Author loses her dreams in Ponzi scheme

Photo by Gretel Daugherty—Children’s science book author Carolyn White holds three of the sixbook series of Snowff outside the Redlands studio where the audio version of the books were recorded. White’s plan to market her books went bust when Valley Investments folded, taking her savings with it.

Carolyn White saved thousands of dollars from her share of profits from an orchard, money she was hoping to parlay into her plan to complete and distribute a line of children’s science books.

White’s adventurous tales of “Snowff” earned the endorsement of her brother, a physicist at Los Alamos National Laboratory in New Mexico, and of John McConnell, founder of the Western Colorado Math and Science Center in Grand Junction.

White had no illusions about the difficulty and expense of breaking into the children’s market. That’s why she set her money aside and looked for a way to make it grow.

The business White trusted to help her do that was Valley Investments in Grand Junction and its owner, Philip Rand Lochmiller.

State officials closed Valley Investments last spring, and Lochmiller remains under investigation by the FBI and state securities regulators, who said Lochmiller never told his clients that he pleaded guilty to 30 counts of securities fraud in California and was sentenced to a three-year prison term.

Officials and the receivership appointed to look after Valley Investments’ affairs have said more than 300 people invested more than $30 million with the company, which the receivership said was operated as a Ponzi scheme.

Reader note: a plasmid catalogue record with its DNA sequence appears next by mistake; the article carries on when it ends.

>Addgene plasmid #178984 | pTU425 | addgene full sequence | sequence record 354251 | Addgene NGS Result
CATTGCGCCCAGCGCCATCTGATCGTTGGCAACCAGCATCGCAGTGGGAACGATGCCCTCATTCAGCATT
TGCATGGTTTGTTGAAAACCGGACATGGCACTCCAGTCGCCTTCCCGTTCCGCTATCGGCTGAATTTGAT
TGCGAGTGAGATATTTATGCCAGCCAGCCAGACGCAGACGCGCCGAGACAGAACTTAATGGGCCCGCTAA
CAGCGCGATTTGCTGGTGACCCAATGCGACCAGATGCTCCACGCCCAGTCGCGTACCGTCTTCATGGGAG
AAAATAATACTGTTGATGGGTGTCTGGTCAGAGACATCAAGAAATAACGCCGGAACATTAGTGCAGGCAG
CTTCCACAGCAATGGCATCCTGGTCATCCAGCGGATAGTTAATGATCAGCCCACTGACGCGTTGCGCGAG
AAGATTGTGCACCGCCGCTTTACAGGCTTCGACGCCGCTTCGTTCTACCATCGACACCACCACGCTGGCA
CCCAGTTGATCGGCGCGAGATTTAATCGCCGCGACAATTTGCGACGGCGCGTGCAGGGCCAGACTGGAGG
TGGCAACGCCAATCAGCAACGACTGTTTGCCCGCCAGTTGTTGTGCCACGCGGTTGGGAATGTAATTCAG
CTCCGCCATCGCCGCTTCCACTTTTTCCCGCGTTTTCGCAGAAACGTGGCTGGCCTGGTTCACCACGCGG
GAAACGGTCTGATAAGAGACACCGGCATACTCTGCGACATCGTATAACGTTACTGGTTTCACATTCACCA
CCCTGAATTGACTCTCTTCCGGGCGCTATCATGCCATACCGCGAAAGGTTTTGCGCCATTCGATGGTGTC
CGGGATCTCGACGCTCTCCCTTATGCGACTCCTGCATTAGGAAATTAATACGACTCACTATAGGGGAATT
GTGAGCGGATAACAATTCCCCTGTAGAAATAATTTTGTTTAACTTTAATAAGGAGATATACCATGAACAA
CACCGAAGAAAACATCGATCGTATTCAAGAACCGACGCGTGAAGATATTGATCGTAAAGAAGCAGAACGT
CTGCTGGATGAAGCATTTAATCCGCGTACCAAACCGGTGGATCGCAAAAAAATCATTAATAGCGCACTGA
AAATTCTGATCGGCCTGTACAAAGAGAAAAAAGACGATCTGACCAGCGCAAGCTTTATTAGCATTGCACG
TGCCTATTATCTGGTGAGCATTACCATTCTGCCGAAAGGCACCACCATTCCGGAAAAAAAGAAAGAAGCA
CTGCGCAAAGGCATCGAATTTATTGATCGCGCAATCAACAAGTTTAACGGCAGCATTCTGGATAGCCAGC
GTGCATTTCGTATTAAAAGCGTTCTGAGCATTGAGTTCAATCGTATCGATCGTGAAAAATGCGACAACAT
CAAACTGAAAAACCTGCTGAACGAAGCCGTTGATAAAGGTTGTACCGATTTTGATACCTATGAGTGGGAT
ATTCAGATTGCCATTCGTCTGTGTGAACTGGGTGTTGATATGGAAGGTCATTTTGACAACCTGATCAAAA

White said she knew none of that when she invested her savings, which amounted to six figures.

White, who plays the organ at churches around the Grand Valley, used her musical contacts to complete the CDs that accompany her books, which depict a snowflake, “Snowff,” ( in a series of adventures that introduce young readers to scientific concepts such as the water cycle, thunderstorms, clouds and the atmosphere, a beaver dam and, most recently, gravity.

“She’s able to take science and weave it into a story,” McConnell said.

McConnell has used White’s books and CDs with children and said he was struck by how closely young students paid attention, one even noticing different voices for the same character in different books.

“You changed grandpas,” the student told him. “Kids really do pay attention.”

White’s lost investment with Valley Investments “is obviously going to hurt” her efforts to get the series into classrooms, McConnell said.

White didn’t put her savings blindly into Valley Investments. She said she spoke with other investors, looked at statements and tried to consider her investment from all angles.

“I did everything I could do to be a diligent person” and invest wisely toward her goal of financing Snowff’s scientific adventures.

She even told Lochmiller of her plans and asked him directly whether he would invest if he were in her shoes.

She said he responded, “Absolutely.”

What will happen now with her venture is unclear, she said, but she has her granddaughter’s comfort: “Grandma, you’ve still got your books.”